A look at the most common volleyball-related injuries and how to practice prevention.
Volleyball is one of the most popular girls sports with school and club programs located across the country. Each year more than 460,000 high school students participate in interscholastic volleyball. According to a 2012 survey by the National Federation of State High School Associations, volleyball is the third-highest sport for female participation at the high school level behind basketball and outdoor track and field.
With the increased popularity of volleyball over the past two decades, the number of volleyball-related injuries has risen. Volleyball (court and beach) is considered one of the safest sports. However players remain at risk for both acute and overuse injuries.
Common Injuries in Volleyball
Ankle injuries are the most common acute injury. They account for 30 percent of volleyball injuries. Ankle sprains usually occur at the net when a players lands on the foot of an opponent or a teammate after blocking or attacking the ball. Players are at greatest risk for injury within the first year following their initial injury.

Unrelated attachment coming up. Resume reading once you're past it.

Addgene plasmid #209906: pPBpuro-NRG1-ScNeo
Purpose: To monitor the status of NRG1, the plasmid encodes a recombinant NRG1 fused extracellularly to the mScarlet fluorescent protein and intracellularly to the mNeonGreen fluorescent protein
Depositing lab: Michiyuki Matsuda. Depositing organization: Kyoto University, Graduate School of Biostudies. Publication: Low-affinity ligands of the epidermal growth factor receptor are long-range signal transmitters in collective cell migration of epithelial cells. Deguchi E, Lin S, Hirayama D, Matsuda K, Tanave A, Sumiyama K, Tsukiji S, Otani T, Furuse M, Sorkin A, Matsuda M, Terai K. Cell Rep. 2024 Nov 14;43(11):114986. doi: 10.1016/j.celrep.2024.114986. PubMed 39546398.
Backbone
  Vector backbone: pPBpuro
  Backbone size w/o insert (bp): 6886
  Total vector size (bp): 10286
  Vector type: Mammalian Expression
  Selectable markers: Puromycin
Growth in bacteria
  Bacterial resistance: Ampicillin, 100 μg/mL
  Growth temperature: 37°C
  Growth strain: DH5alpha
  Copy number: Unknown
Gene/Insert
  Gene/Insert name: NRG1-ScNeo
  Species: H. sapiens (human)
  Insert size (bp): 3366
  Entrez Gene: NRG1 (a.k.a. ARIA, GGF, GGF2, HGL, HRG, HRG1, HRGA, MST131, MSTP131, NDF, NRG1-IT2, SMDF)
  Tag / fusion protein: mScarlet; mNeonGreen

Knee tendonitis is the most common overuse injury. Tendonitis is inflammation of the tendon that connects the kneecap to the shinbone. Pain is usually located in this area. Knee pain can occur secondary to repetitive poor passing position and/or repetitive forceful jumping (hitting and blocking).
A rotator cuff injury is an overuse injury of the stabilizing muscles of the shoulder. These muscles can get irritated or fatigued with overuse. In some cases, the muscle or tendon can tear. The rotator cuff muscles are important for generating power and force while serving and hitting the ball.
How can injury be prevented?
Wear shoes that provide strong ankle and arch support with good shock absorption.
Use proper strength training techniques for the lower back, shoulders, and legs. Specifically strengthen your rotator cuff, hip abductor, gluteus maximum and abdominal muscles.
Use an external ankle support (ankle brace or tape) to prevent the ankle from rolling over. This is especially important if there has been a prior ankle injury.
Also, warm-up your muscles with aerobic exercise (jog, bike or walk) followed by dynamic warm-up stretching.
For proper landing techniques while jumping, land with your hips back. Also land with knees bent (not past your toes) and knees apart (kneecaps facing your third toe). Furthermore, never land with your knees facing inwards, straight knees or knees past your toes. These positions place an increased amount of stress on the front of your knees.
In addition, if your pain progresses, see your physician.
Caitlin R. Mouille is a physical therapist for UCSF Benioff Children’s Hospital Oakland.